The 167-year-old, buttoned-down wire service has traditionally tread with great care when it comes to words. In the aftermath of the terrorist attacks of Sept. 11, 2001, for instance, Reuters declined to use the term “terrorist.” (“We all know that one man’s terrorist is another man’s freedom fighter and that Reuters upholds the principle that we do not use the word terrorist. . . . To be frank, it adds little to call the attack on the World Trade Center a terrorist attack,” noted an internal Reuters memo at the time.)
It’s no surprise, then, that Reuters has avoided calling Trump’s attacks “racist” in its own editorial voice, unlike The Post, CNN, the Associated Press and others. The material at issue stems from a series of Trump tweets from July 14, when he went after Democratic lawmakers Alexandria Ocasio-Cortez (N.Y.), Ilhan Omar (Minn.), Ayanna Pressley (Mass.) and Rashida Tlaib (Mich.):
So interesting to see ‘Progressive’ Democrat Congresswomen, who originally came from countries whose governments are a complete and total catastrophe, the worst, most corrupt and inept anywhere in the world (if they even have a functioning government at all), now loudly ... and viciously telling the people of the United States, the greatest and most powerful Nation on earth, how our government is to be run . . . Why don’t they go back and help fix the totally broken and crime infested places from which they came. Then come back and show us how . . . it is done. These places need your help badly, you can’t leave fast enough. I’m sure that Nancy Pelosi would be very happy to quickly work out free travel arrangements!
Enduring pleas to “go back” to some other country is a frequent experience for people of color in the United States, as many have made clear in the week or so since Trump’s attacks. Even the most die-hard Trump supporters, when confronted with the horror of the language, steer clear of addressing it on its own merits, preferring to comment on the president’s political acumen or the lawmakers’ history of criticizing the United States.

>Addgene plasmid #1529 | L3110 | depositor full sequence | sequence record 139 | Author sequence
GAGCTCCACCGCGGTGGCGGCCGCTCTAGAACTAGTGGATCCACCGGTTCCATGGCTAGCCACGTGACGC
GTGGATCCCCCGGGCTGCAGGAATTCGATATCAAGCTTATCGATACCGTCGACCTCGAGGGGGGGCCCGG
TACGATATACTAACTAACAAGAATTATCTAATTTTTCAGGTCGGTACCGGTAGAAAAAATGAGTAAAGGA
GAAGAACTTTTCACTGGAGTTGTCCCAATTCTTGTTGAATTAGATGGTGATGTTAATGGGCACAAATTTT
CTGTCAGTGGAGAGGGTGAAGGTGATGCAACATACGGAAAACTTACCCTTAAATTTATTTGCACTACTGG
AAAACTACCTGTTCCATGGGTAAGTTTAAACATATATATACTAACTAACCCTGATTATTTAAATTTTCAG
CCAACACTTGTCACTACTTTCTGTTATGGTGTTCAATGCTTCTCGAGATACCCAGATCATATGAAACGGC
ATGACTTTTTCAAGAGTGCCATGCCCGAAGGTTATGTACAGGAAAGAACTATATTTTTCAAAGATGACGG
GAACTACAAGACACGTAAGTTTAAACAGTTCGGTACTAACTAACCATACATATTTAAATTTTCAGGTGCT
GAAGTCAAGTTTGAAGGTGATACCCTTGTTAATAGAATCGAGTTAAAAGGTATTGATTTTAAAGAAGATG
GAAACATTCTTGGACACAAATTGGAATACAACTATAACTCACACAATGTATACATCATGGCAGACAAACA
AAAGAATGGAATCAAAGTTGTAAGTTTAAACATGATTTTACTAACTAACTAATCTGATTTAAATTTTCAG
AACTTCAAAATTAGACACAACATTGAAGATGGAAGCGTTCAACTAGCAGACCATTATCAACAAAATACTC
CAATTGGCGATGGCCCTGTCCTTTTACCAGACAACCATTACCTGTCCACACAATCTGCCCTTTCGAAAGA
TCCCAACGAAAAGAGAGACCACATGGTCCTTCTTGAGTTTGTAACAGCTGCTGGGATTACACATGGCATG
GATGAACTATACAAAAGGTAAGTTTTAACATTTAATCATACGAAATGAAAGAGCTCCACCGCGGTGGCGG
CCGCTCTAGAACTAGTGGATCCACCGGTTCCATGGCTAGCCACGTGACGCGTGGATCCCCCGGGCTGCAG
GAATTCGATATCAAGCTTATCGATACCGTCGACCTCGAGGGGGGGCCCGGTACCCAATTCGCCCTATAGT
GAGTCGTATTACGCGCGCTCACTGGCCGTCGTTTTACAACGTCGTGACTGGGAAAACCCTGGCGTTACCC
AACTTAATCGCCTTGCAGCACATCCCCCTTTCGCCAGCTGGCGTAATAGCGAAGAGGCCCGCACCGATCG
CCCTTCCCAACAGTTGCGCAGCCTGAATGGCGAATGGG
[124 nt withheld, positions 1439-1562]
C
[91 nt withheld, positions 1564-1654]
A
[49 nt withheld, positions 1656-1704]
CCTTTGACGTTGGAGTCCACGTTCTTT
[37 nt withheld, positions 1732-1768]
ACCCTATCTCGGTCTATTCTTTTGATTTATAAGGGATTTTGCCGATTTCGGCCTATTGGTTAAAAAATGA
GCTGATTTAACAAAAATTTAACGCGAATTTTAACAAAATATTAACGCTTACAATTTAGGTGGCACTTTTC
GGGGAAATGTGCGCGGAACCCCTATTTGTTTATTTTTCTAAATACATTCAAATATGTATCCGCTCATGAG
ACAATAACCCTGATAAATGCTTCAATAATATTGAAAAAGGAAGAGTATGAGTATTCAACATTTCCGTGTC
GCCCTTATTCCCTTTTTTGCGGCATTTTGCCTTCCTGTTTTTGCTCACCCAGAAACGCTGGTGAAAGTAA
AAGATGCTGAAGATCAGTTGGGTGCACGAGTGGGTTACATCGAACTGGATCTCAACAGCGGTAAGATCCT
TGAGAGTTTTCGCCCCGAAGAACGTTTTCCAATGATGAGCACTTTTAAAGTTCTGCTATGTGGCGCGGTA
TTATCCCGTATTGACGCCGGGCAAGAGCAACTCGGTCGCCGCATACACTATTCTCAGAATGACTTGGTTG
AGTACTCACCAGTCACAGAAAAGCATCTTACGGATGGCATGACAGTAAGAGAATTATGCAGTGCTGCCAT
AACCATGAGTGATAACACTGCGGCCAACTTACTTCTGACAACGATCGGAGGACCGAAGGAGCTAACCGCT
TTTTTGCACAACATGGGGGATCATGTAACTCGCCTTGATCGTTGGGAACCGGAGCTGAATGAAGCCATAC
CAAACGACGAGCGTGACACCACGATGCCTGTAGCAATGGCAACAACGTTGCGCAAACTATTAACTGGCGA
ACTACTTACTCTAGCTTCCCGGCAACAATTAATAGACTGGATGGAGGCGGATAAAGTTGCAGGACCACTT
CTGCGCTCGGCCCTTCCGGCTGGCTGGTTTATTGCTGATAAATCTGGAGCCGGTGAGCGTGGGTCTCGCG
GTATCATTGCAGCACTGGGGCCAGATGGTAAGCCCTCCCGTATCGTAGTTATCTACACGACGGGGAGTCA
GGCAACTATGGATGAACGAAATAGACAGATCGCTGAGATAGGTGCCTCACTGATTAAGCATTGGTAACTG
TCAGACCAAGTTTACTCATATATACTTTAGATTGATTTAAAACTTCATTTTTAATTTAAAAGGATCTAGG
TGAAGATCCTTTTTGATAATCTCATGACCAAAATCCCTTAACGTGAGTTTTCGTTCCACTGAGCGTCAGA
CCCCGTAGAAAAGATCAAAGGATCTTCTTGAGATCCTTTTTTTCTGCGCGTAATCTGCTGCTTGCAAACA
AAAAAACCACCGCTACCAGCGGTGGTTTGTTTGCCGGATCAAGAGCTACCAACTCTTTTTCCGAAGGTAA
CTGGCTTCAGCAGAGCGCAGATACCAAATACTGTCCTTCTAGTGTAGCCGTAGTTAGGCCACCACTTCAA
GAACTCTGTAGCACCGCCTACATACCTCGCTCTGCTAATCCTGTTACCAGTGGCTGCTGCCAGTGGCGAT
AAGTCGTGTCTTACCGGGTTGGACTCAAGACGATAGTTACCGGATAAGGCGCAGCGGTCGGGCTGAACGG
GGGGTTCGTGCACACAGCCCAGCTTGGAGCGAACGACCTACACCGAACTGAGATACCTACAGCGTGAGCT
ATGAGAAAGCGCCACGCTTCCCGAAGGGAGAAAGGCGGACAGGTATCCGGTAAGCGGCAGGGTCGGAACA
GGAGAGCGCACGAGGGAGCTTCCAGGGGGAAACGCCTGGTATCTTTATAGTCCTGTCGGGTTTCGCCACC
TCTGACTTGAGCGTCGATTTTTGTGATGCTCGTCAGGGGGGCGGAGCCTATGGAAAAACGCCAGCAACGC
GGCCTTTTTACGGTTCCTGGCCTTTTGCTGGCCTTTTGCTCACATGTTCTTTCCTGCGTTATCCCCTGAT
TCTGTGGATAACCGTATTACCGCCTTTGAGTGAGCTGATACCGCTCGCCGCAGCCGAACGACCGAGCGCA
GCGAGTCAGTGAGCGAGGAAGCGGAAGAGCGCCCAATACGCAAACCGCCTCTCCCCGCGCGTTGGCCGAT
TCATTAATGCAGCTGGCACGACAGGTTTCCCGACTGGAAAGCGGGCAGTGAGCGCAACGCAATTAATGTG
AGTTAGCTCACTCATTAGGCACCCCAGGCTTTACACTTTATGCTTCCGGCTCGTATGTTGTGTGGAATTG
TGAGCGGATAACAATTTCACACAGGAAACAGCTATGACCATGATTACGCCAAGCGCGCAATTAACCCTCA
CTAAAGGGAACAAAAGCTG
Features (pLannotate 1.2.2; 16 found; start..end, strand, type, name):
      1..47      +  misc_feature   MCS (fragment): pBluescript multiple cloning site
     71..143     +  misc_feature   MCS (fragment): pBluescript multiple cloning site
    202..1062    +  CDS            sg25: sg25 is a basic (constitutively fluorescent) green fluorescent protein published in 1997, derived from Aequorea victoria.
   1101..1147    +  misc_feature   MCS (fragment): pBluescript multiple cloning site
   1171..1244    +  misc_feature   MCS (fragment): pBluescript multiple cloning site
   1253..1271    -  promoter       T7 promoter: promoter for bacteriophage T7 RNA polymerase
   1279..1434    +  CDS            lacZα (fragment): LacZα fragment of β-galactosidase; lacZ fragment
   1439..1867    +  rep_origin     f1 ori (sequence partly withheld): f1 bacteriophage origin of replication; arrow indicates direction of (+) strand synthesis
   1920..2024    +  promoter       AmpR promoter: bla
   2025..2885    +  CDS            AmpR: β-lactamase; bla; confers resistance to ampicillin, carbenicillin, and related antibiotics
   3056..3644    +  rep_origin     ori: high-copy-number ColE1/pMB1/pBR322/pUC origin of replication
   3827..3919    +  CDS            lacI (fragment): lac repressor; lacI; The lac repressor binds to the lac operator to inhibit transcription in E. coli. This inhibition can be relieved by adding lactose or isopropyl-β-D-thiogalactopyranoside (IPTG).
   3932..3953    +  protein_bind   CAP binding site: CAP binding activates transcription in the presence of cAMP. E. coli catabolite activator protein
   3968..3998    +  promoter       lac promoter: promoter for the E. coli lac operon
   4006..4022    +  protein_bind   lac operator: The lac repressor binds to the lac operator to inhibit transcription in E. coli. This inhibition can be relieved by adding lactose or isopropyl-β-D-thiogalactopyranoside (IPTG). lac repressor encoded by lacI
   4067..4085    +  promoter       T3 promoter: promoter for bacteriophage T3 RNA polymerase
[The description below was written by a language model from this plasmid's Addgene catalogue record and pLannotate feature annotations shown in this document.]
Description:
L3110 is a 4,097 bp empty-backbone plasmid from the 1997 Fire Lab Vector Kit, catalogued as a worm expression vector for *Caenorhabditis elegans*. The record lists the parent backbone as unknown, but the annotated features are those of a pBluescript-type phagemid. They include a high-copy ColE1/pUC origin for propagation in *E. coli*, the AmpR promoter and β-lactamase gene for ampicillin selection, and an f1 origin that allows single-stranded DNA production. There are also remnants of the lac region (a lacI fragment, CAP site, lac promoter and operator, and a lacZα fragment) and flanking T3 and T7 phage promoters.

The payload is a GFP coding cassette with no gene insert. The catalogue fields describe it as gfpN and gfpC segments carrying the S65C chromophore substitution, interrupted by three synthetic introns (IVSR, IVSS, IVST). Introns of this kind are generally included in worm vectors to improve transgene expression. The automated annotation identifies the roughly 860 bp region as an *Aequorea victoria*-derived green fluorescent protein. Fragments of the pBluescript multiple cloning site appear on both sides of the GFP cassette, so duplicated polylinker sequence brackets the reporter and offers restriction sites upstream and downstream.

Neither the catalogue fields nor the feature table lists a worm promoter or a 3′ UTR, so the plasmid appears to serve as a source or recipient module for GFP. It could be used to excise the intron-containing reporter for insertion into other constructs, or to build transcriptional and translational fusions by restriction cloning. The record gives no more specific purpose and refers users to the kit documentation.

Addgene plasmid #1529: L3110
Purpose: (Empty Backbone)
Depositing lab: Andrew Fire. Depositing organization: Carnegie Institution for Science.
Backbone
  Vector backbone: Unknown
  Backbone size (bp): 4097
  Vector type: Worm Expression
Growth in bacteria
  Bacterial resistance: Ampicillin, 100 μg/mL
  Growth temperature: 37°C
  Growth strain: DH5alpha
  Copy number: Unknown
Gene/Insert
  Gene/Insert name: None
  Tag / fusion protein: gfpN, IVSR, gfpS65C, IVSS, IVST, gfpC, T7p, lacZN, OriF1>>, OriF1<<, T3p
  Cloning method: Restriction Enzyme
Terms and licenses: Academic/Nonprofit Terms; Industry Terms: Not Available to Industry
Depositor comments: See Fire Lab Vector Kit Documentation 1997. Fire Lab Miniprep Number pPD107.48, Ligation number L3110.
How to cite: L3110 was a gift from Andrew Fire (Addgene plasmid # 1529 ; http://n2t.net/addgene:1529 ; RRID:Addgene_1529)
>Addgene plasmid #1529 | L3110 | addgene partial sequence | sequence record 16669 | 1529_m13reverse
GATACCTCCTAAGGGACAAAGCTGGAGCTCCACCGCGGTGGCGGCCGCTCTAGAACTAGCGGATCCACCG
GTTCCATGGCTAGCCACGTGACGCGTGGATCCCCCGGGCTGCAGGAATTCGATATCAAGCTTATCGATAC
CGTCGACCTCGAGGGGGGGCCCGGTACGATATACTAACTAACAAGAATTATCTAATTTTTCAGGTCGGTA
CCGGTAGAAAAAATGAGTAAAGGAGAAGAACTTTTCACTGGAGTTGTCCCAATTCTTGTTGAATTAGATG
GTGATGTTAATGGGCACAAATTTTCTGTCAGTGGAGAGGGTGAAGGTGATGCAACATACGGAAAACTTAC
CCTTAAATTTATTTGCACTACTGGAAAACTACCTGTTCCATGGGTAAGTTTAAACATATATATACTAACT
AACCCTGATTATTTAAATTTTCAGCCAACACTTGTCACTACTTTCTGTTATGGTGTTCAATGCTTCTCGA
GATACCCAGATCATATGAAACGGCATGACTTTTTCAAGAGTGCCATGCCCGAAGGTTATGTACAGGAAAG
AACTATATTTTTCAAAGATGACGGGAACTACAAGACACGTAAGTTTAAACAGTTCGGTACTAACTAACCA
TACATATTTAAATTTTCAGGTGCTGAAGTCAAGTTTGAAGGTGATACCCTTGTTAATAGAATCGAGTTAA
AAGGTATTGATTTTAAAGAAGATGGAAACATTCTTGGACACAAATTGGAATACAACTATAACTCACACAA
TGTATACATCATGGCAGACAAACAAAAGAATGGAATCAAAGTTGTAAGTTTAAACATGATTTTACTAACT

The headline on another July 16 Reuters story hints at the options available to editors when they shy away from reality: “Republican support for Trump rises after racially charged tweets: Reuters/Ipsos poll.” That story also featured the quotation marks:
The results showed strong Republican backing for Trump as the Democratic-led U.S. House of Representatives passed a symbolic resolution on Tuesday, largely along party lines, to condemn him for “racist comments” against the four Democratic lawmakers.
The formulations have prompted a “brawl” within Reuters over how to handle the matter, with a masthead edict not to use “racist” in the Reuters voice, according to a source with knowledge of the proceedings. Email guidance issued last week took a skeptical view of the euphemistic workarounds: “Racially charged” was a vague approach, it said, and the quotations around “racist comments” could be seen by readers as dismissive editorializing. Accordingly, the wire service settled on “widely criticized as racist” — not a far cry from how the New York Times has phrased it: “widely viewed as racist.” The Reuters email discouraged forwarding because the company wants to keep this discussion out of the public.
No need to be so secretive, Reuters: The Trump era presents many challenges that news organizations haven’t faced in modern memory. Let the sun shine on these deliberations! After all, what could be more embarrassing than putting the term “racially charged” in a headline to describe objectively racist remarks? Reuters’s troubles highlight the realities of deploying adjectives: Doing so always triggers some level of judgment, deduction and analysis. Don’t abandon that exercise just because its outcome speaks ill of the president of the United States.
Asked about the internal discussions, a Reuters spokesperson issued this statement: “As a global news organization operating independently in 166 countries, Reuters is committed to sharing accurate, unbiased information upon which people can make the most informed, intelligent decisions. Our coverage is providing all the information, background and context to enable users to determine for themselves whether President Trump’s recent tweets were racist.”
Correction: A previous version of this post cited a “mystery” regarding the provenance of quotation marks. They come from the House resolution, as the current version points out.